Klarna exec jumps back into banking as CIO of Bluestep Bank
Klarna, the Swedish buy now, pay later fintech, has said goodbye to one of its long-serving vice presidents of engineering, who has returned to banking as chief information officer (CIO) of Bluestep Bank.
Max Fischer spent more than seven years at Nordea and Skandinaviska Enskilda Banken (SEB) before joining the $5.5 billion-valued retail giant Klarna back in 2015.
Five years later, and Fischer has decided to pick back up his banking career at Bluestep Bank, which offers mortgage loans to customers spread across Sweden and Norway.
“This week I handed in my Macbook at Klarna to continue on new adventures,” Fischer said in a LinkedIn post.
“Thinking back, the last five years in this crazy and super-innovative company and colleagues is a time that I will cherish forever.”
Fellow vice president of engineering at Klarna, Jan Plasberg, replied to Fisher’s post saying it was “weird to see one of the last of the dinosaurs leave”.
Klarna has evolved a great deal since Fischer joined in 2015. It’s established a huge presence across Europe in this time, gathered key payment partnerships with retail marketplaces such as Asos, and has set its sights on conquering the US.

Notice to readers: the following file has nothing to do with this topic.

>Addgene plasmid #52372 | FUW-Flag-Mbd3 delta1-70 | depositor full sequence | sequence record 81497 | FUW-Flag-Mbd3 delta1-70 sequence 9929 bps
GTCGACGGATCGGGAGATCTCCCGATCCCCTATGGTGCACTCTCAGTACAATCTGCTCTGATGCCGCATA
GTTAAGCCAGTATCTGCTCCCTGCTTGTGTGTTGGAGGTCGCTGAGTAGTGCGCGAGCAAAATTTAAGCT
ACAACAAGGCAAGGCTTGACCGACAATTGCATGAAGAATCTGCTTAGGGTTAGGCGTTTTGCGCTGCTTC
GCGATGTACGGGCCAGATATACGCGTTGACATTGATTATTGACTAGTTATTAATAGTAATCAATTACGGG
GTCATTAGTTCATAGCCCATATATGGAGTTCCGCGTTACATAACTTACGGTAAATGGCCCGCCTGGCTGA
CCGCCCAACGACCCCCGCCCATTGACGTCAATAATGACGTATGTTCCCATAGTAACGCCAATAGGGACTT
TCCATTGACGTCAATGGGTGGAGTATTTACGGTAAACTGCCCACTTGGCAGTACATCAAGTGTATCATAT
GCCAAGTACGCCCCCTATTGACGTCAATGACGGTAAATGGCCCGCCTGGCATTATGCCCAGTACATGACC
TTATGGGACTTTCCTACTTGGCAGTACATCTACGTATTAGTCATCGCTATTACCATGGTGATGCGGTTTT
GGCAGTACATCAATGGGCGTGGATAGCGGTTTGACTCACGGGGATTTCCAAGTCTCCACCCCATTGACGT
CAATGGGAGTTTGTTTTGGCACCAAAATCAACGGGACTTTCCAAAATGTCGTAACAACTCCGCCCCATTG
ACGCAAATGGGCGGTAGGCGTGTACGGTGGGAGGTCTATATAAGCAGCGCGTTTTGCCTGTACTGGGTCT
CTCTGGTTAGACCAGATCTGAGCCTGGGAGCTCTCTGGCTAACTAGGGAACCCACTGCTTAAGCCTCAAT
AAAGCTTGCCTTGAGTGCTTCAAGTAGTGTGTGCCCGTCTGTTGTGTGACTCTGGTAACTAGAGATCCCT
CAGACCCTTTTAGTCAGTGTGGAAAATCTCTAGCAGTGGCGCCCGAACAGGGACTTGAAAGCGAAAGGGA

But with ambitious expansion plans come hefty price tags. In February, Klarna reported its first net loss of SEK902 million ($92.8 million).
Fischer is leaving at a time of great change for the fintech. Once hailed as the firm bucking the trend of unprofitable fintechs, Klarna’s profits have slowly been declining.
Last year, 2018 profits of SEK105 million ($10.8 million) plummeted from a figure triple the size the previous year.
Looking towards his next venture at Bluestep Bank, Fischer says he can’t wait to build “a mortgage bank for all”.
The new CIO says he will help the bank evolve its products, use of analytics, and engineering operations, as well as help it create a “next generation mortgage loan platform”.
Bluestep Bank announced in February that it was going to focus solely on residential mortgages and stop offering personal loans which only made up 6% of its lending portfolio.
“This is a positive step for us,” the bank’s CEO Björn Lander said in a statement. “We are refining our product offering, making the offer clearer while we gain market shares within the mortgage market.”